The Water Dancer

You can’t breathe.

There’s really no describing the panic when that happens. Your ribs struggle to rise, your chest feels like it’s being stomped, you’re on fire and your brain screams. Your arms flail. Your hands grasp at nothing, and then — ahhhhh, you gasp. And in the new novel “The Water Dancer” by Ta-Nehisi Coates, nothing’s better than the first breath of freedom’s air.

Hiram was drowning.

One minute, he was in the carriage and the next, he and the horse were struggling in the water. Oddly, though, the lack of breath, seeing his half-brother float away, tasting mud on the riverbanks, none of that bothered him. He thought he saw his mother dancing on the bridge, but she was sold away years ago. The water felt familiar but everything did, all the time. Hi grew up knowing he had a gift that allowed him to see his ancestors and to remember everything, and this drowning was one of those things.

He woke up in a bed wearing fresh clothes that belonged to his half-brother, Maynard. Hi’s father — the man who owned him — was weeping because Maynard was lost, and Hi realized then that whatever relationship he’d had with his white father was over.

His life at the great house on Virginia’s Lockless Plantation, over. That his father looked the other way when Hiram showed interest in Sophia, a housegirl Hi delivered every weekend to his father’s brother for reasons Hi preferred not to think about, done. His whole life was spent as a tasker for people who owned him, toiling for quality folk and thinking that if he did the right things, he’d be rewarded with some sort of equality or freedom or — he’d been fooling himself.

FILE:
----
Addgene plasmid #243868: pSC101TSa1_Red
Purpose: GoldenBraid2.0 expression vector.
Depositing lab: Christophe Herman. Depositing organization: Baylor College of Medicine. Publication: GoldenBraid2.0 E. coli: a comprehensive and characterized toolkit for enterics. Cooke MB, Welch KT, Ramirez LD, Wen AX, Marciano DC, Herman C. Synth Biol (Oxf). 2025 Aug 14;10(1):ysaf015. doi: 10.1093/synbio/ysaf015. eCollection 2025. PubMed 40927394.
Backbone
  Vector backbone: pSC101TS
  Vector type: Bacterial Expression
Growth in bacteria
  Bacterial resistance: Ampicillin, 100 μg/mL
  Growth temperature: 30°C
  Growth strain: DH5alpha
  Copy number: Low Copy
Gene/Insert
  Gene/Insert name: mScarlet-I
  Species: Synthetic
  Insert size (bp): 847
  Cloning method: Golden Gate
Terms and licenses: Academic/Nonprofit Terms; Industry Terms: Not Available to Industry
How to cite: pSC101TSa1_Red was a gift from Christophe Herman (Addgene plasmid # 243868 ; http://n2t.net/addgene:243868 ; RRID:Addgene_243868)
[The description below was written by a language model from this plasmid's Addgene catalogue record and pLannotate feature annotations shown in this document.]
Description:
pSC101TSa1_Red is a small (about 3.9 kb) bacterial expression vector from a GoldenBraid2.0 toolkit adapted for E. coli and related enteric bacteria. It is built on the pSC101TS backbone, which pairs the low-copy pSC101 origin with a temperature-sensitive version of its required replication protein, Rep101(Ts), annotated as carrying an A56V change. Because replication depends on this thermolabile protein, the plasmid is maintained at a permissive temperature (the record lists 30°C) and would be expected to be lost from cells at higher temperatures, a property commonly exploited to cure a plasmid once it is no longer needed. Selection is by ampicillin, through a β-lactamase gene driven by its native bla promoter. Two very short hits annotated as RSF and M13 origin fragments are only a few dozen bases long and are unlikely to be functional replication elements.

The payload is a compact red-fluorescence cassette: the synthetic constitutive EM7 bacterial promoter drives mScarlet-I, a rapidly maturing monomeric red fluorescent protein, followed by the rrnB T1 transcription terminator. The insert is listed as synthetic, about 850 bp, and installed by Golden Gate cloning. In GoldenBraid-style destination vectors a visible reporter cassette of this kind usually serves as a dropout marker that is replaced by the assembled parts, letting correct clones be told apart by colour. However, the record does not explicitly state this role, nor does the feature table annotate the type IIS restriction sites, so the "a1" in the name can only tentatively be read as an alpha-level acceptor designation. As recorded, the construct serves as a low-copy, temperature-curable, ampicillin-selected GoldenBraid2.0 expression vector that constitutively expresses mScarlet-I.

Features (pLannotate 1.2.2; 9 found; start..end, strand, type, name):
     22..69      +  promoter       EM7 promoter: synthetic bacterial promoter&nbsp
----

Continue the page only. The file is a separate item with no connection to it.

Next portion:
He’d never be equal to the quality people. He’d never love who he wanted to love, or know for certain that he’d never be sold Natchez-way. And that meant just one thing.

It was time to run.

Hunched over. That’s what you’ll be with “The Water Dancer.” Hunched over as you read, to protect your heart from this story and because the anticipation of what’s to come is too much to handle if you’re upright.

Using a little magic, the full meaning of which may not become totally clear until nearly the end of this tale, the author captivates readers with language rich and reminiscent of poetry or song. The beauty of those words is calming-not-calming, like lying on a fresh-smelling, springy bed of moss on the edge of quiet woods, waiting to hear heavy footsteps you know are coming.

Cue the ominous music, but don’t think that this is a horror novel. No, it’s more of an escape-novel-thriller-love-story-drama-history story with a cast of characters that couldn’t seem more real.

One of them, in fact, was real, so look for her and don’t worry if the plot of this book doesn’t make sense at first. It will soon enough. Just settle, let the words wash in, and “The Water Dancer” will knock the breath out of you.